The Belwind wind farm is 46 km off the coast of Zeebrugge on the Bligh Bank. It is the furthest offshore wind farm and therefore cannot be seen from land.

Belwind featured 25-04-2012


It is the furthest offshore wind farm with the deepest foundations in the seabed.

It was developed in just 3.5 years and built in 13 months.

This piece of technical ingenuity will supply green power to 160,000 households.

Thanks to the collaboration of local, regional and national authorities, the project will be completed in record time.

The foundations of the 55 wind turbines and the offshore high-voltage station (OHVS) are ready-made 7 cm thick monopiles . These monopiles are easier and faster to put in place than lattice towers or concrete foundations. The gigantic hollow tubes have a diameter of 5 metres and can be up to 72 metres in length. Instead of transporting these 300 to 550 ton monopiles by ship, we float them. Both openings are sealed airtight with a hydraulic plug. Weather conditions largely determine how quickly the works progress. Tugs will only go out to sea when the waves are less than 1 metre high and it takes about 6 hours to get to the Bligh Bank.

At the Bank, the monopile is taken over by the powerful crane ship Svanen, the largest floating crane in the world with a lifting capacity of 8,700 tonnes. The Svanen's special grab hook lifts the monopile into the air. After removing the airtight seals, the monopile is moved to the desired location. GPS technology allows the technicians to determine the exact position to one centimetre, which requires one hour of extreme concentration. Because the sea at the Bank is 20 to 37 metres deep, the length of the foundation piles also varies, from 50 to 72 metres. It takes about 3 hours to drive a pile 35 metres into the seabed. The last blows are about 12 times more powerful than the first. Before the pile is driven into the seabed, special sound signals are emitted to scare away any marine animals. When it's all quiet again, only the top of the foundation pile is sticking out of the water.

In the second construction phase a ready-made transition piece is fitted on every foundation pile with a mooring area, a 25 metre high ladder, a platform, an entrance door and pipes for the power cables (to protect them against the waves). Every transition piece has a 4.30 metre diameter, is 25 meter high and weighs 167 tonnes. The JB 114 jack-up platform transports the transition pieces 3 at a time from the port to the Bligh Bank, a trip that takes 6 hours. At the Bank, the 70 metre long legs extend and the ship anchors itself to the seabed. Once these legs are firmly on the seabed, the platform elevates itself out of the water. This means it is no longer affected by wave action and it is a stable work surface for very precise crane work.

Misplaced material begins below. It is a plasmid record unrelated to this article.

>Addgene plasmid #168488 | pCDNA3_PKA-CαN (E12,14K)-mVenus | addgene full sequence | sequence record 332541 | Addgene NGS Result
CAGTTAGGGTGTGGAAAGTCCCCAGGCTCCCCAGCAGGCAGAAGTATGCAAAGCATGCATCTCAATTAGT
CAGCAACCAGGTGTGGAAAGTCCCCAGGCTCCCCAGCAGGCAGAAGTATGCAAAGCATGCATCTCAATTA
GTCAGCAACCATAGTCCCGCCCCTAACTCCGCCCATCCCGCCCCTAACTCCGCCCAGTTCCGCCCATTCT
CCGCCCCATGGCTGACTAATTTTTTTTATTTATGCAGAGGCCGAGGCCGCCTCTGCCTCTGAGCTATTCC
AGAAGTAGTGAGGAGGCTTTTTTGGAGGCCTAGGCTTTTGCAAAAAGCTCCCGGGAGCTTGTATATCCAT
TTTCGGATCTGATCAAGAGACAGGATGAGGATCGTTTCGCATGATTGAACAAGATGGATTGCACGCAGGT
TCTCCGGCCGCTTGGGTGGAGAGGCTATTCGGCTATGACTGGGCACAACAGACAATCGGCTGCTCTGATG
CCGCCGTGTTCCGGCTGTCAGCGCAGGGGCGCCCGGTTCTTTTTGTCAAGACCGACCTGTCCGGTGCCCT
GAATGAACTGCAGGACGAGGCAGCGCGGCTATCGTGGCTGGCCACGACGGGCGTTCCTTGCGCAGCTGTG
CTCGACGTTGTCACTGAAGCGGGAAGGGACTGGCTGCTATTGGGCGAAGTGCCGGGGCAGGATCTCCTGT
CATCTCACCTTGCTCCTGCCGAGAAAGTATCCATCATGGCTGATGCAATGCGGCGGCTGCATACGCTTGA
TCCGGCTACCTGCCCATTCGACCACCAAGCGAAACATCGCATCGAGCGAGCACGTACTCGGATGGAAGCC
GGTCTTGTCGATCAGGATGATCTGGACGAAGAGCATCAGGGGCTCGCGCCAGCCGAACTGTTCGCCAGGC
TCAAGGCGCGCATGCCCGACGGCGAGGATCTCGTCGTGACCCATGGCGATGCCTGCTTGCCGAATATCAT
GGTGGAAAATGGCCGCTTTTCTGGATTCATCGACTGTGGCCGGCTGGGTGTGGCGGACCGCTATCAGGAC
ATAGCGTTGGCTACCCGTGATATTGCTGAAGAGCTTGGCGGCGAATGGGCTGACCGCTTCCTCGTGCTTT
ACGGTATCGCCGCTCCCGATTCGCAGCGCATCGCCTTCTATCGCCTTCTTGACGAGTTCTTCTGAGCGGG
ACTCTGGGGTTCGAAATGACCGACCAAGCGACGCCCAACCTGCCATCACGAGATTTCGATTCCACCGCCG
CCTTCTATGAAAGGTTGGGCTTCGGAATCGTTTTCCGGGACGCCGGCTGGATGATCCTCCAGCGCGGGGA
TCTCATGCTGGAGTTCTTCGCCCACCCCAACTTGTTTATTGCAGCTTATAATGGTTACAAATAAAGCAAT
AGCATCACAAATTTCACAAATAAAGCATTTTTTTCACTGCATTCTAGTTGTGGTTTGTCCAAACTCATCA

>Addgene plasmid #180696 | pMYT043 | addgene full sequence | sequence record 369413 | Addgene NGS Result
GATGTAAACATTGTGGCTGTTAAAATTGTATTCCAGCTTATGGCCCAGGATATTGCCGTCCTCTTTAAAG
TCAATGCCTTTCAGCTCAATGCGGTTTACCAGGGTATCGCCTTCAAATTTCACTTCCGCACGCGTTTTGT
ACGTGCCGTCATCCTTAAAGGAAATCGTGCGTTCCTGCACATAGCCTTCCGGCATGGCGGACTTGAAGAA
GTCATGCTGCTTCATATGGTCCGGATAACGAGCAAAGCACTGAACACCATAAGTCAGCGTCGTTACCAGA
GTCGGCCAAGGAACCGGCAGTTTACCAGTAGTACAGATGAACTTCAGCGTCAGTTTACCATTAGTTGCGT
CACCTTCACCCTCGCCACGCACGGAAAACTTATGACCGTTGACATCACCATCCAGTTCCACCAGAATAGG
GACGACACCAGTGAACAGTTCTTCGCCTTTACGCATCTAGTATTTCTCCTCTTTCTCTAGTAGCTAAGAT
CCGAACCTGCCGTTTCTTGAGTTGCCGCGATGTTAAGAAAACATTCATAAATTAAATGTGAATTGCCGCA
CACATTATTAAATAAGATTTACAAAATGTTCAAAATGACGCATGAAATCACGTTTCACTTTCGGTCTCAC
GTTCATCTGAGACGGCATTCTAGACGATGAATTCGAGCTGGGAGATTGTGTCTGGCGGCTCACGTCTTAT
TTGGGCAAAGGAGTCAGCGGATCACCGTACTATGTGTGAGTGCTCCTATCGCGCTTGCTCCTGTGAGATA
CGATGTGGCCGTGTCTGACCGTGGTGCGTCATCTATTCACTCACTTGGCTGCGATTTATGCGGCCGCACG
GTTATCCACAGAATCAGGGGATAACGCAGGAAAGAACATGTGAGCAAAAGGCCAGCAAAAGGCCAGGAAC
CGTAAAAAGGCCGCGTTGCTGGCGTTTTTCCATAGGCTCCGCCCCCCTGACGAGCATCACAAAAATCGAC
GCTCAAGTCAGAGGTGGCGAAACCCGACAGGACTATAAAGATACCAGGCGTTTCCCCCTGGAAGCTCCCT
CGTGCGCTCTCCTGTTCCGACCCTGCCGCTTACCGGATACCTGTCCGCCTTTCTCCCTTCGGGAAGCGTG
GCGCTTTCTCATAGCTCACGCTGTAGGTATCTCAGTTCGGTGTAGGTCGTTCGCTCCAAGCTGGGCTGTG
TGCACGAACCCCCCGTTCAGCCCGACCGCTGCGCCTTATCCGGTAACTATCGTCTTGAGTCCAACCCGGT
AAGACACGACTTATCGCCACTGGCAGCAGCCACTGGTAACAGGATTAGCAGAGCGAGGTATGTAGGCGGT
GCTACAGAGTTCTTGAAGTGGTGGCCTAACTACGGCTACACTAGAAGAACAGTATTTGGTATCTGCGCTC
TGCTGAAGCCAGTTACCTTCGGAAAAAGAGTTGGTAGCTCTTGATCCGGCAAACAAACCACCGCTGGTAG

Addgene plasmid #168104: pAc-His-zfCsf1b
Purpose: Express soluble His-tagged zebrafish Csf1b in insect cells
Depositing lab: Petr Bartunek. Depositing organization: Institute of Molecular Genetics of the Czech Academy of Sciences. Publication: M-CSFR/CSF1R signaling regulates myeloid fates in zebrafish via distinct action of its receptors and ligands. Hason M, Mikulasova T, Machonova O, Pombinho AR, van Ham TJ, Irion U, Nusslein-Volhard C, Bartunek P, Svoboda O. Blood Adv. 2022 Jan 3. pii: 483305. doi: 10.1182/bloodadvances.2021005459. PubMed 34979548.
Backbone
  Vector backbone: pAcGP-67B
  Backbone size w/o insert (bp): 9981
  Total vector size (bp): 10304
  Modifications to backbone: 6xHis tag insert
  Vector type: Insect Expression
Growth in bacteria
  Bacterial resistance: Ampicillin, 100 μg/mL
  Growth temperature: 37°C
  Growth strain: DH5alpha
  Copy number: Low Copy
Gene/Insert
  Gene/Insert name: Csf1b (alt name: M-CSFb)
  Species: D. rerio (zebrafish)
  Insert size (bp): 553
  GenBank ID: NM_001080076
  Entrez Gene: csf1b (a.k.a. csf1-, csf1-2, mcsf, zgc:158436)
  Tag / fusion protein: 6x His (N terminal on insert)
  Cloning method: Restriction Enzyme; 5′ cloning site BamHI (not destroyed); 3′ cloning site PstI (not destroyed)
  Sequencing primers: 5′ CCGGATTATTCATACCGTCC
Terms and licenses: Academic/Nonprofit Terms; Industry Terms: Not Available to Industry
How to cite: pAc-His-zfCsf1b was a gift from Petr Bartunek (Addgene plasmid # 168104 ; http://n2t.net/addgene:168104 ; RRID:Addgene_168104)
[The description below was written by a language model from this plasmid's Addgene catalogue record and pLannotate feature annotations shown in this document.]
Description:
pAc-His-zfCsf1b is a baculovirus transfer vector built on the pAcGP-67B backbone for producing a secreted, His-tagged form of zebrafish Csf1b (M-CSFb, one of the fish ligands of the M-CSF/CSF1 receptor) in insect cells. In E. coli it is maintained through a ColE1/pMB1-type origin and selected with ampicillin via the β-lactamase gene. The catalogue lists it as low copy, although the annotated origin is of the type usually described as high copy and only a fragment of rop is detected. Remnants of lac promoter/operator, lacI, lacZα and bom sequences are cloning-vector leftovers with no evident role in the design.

A crane lifts the transition piece and slides it over the foundation pile so that it overlaps about 7 metres. The transition piece is placed perfectly vertically, and any deviation of the foundation pile is corrected. It can be maximum 0.3 degrees off plumb. Considering that the top of the foundation pile has a smaller diameter than the transition piece, there is a hollow space where it overlaps 7 metres. 6.5 m³ of concrete is poured into this space, to anchor the transition piece on the foundation pile. The foundation pile plus transition piece are now 65 to 90 metres in length, most of which is in the seabed and under water. The platform is raised 17 metres above sea level.  

Because it is more difficult to work at sea, the turbines are assembled mostly on land. The two parts of the tower are put together and the nacelle and the rotor head are assembled. Then, the entire installation is electrically tested on land. Following assembly, the JB 114 jack-up platform transports 2 upright towers, 2 nacelles and 6 loose rotor blades to the wind farm.

At sea, the 55 metre high tower, with the nacelle and rotor head on top, are positioned on the yellow transition piece. This is the size of a bus and weighs 120,000 kg. Then, the three rotor blades, 44 metres in length, are positioned in the rotor head. At the highest point, the ends of the blades stick out 117 metre above the sea.. Including the foundation piles, the total height of the construction amounts to almost 190 metres. In good weather conditions the turbine can be assembled in six hours.

The wind turbines are connected with infield cables (33 kV), in 5 ‘strings’ of 10 turbines and 1 string of 5 turbines. Per string there is also a 33-kV cable to the Offshore High Voltage Station (OHVS ). All infield cables put together have a total length of 50 km. The cables are buried into the seabed for protection. The OHVS converts the voltage from 33kV to 150 kV to reduce any loss during transport. The station is located in the middle of the farm, has five 250 m2 decks and weighs 1,100 tonnes. From the OHVS a 30 cm thick, 52 km long export cable (150 kV) runs to the mainland. The cable is rolled out in one piece and then buried in the seabed. At the beach of Zeebrugge the export cable is connected to a 3 km long land cable. This goes to the second high-voltage station, the Booster Transformer Station. This takes care of the reactive current after which the power is fed into Elia's transmission grid in Zeebrugge, and via the power grid ends up in end users' houses.